Export controls are continuing to proliferate worldwide, particularly in response to concerns about China and Russia, and the U.S. and others are stepping up their efforts to ensure those controls are enforced.

In a June 28 statement the U.S. and its so-called “Five Eyes” partners – Australia, Canada, New Zealand, and the United Kingdom – announced plans to exchange information related to export control violations, including trends in illicit procurement methods. U.S. Assistant Secretary of Commerce for Export Enforcement Matthew Axelrod said that through this collaboration the participants “hope to drive additional enforcement outcomes … including detentions, penalties, and public identification of diversionary actors.”

According to a press release from the Bureau of Industry and Security, this initiative aims to build on existing information sharing and other efforts to expand each country’s capacity to “take action to prevent and deter evasion of export controls, including by restricting Russia’s access to technologies that fuel its unlawful invasion of Ukraine.” Participants anticipate that exchanging information on export control violations will enable them “to identify and address export evasion risks and enhance their ability to prevent unauthorized transfers and safeguard collective national security interests.” Specifically, BIS said, this partnership “will significantly enhance the effectiveness of each country’s export control regimes, minimize gaps in enforcement, and foster joint investigations and coordinated enforcement actions.”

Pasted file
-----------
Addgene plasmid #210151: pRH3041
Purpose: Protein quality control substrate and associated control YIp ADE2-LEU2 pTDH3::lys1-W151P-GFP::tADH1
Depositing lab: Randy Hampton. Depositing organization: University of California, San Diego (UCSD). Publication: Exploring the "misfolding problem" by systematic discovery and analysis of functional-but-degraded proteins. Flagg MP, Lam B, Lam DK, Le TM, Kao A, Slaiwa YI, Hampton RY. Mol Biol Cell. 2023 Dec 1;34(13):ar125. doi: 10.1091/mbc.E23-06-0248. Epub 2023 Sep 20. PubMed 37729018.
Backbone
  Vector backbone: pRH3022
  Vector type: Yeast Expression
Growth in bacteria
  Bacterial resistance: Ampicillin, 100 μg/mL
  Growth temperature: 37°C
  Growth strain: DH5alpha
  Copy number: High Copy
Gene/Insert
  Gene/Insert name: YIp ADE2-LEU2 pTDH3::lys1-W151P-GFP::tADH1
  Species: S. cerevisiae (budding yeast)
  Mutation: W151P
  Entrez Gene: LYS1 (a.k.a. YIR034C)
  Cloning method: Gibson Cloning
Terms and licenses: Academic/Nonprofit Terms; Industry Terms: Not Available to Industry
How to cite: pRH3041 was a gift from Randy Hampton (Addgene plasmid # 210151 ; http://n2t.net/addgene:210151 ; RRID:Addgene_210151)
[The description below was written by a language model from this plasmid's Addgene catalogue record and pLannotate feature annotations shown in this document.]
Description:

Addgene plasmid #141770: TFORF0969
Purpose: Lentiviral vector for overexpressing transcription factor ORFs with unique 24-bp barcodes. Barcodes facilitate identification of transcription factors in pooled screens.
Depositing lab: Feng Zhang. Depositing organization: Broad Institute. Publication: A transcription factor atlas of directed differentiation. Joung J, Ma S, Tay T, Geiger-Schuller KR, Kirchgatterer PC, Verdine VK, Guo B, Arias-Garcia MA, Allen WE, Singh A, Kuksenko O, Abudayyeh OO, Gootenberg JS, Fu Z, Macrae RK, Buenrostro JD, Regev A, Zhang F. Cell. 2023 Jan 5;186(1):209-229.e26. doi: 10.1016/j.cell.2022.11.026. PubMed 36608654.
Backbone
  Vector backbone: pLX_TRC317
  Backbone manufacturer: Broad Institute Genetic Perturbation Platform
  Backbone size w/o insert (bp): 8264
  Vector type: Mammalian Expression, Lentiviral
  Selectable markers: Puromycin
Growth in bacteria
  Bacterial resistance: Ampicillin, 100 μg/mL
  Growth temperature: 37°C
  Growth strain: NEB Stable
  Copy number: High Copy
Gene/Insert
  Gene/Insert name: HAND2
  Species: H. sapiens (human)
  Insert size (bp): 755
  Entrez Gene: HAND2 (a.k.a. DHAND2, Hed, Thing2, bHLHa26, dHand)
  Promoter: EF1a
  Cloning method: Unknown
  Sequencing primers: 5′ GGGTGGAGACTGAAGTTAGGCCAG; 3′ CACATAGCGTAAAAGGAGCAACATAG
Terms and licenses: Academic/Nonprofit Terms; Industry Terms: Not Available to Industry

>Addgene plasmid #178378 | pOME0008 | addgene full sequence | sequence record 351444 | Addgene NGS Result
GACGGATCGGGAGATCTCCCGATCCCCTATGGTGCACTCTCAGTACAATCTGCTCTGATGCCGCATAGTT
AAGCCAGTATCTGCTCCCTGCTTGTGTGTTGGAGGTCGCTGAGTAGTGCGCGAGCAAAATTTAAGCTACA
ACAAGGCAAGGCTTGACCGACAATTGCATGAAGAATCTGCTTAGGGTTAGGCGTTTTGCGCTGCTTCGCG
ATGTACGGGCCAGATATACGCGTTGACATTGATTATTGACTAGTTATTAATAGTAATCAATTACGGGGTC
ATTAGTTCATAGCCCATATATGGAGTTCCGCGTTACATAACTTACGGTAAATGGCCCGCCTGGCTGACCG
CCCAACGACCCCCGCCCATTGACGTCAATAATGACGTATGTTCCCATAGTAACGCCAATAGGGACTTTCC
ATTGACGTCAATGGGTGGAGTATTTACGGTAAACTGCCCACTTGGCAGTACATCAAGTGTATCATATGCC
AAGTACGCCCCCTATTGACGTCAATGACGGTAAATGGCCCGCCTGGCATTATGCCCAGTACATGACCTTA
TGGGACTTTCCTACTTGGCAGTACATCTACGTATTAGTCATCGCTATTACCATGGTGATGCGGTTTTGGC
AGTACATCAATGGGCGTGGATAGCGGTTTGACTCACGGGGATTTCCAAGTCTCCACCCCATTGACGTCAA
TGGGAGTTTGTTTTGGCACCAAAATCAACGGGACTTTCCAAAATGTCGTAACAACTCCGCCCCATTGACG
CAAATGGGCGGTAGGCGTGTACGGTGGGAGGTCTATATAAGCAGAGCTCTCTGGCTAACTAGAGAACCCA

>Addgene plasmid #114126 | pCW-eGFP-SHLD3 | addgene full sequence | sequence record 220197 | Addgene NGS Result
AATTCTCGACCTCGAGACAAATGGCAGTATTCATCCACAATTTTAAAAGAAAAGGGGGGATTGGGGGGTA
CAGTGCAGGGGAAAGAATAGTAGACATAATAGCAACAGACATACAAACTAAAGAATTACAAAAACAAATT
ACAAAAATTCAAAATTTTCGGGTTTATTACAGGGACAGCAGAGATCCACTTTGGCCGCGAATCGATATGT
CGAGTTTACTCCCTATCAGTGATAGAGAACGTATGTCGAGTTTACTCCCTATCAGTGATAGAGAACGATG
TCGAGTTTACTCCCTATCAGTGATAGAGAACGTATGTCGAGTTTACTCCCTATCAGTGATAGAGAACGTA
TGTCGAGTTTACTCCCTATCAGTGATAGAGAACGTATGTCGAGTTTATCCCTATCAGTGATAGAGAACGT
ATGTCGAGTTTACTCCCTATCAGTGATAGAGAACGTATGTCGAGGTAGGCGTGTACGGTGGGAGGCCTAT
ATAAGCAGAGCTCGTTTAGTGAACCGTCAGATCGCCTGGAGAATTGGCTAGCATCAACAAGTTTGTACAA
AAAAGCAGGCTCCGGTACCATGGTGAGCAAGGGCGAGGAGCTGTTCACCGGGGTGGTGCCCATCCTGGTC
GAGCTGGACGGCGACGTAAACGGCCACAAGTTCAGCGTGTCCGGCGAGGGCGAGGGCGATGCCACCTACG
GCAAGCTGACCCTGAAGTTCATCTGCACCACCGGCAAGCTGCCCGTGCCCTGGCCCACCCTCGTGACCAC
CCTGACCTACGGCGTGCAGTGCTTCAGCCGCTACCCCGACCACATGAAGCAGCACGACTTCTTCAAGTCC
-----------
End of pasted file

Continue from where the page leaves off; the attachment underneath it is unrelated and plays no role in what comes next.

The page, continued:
The press release said participants are also seeking to strengthen enforcement partnerships with industry as well to further improve the resilience of global supply chains and prevent unauthorized diversion of controlled items.

Earlier in June U.S. federal agency representatives told a congressional hearing that they are “hyper-focused” on enforcing restrictions on exports to China. In May a new interagency strike force announced criminal charges for export violations involving China, Russia, and Iran. And in April BIS announced policy changes designed to encourage exporters to self-report potential export violations, both their own and those of other companies.

For more information on export enforcement efforts and avoiding related problems, please contact attorney Kristine Pirnia at (202) 730-4964 or via email.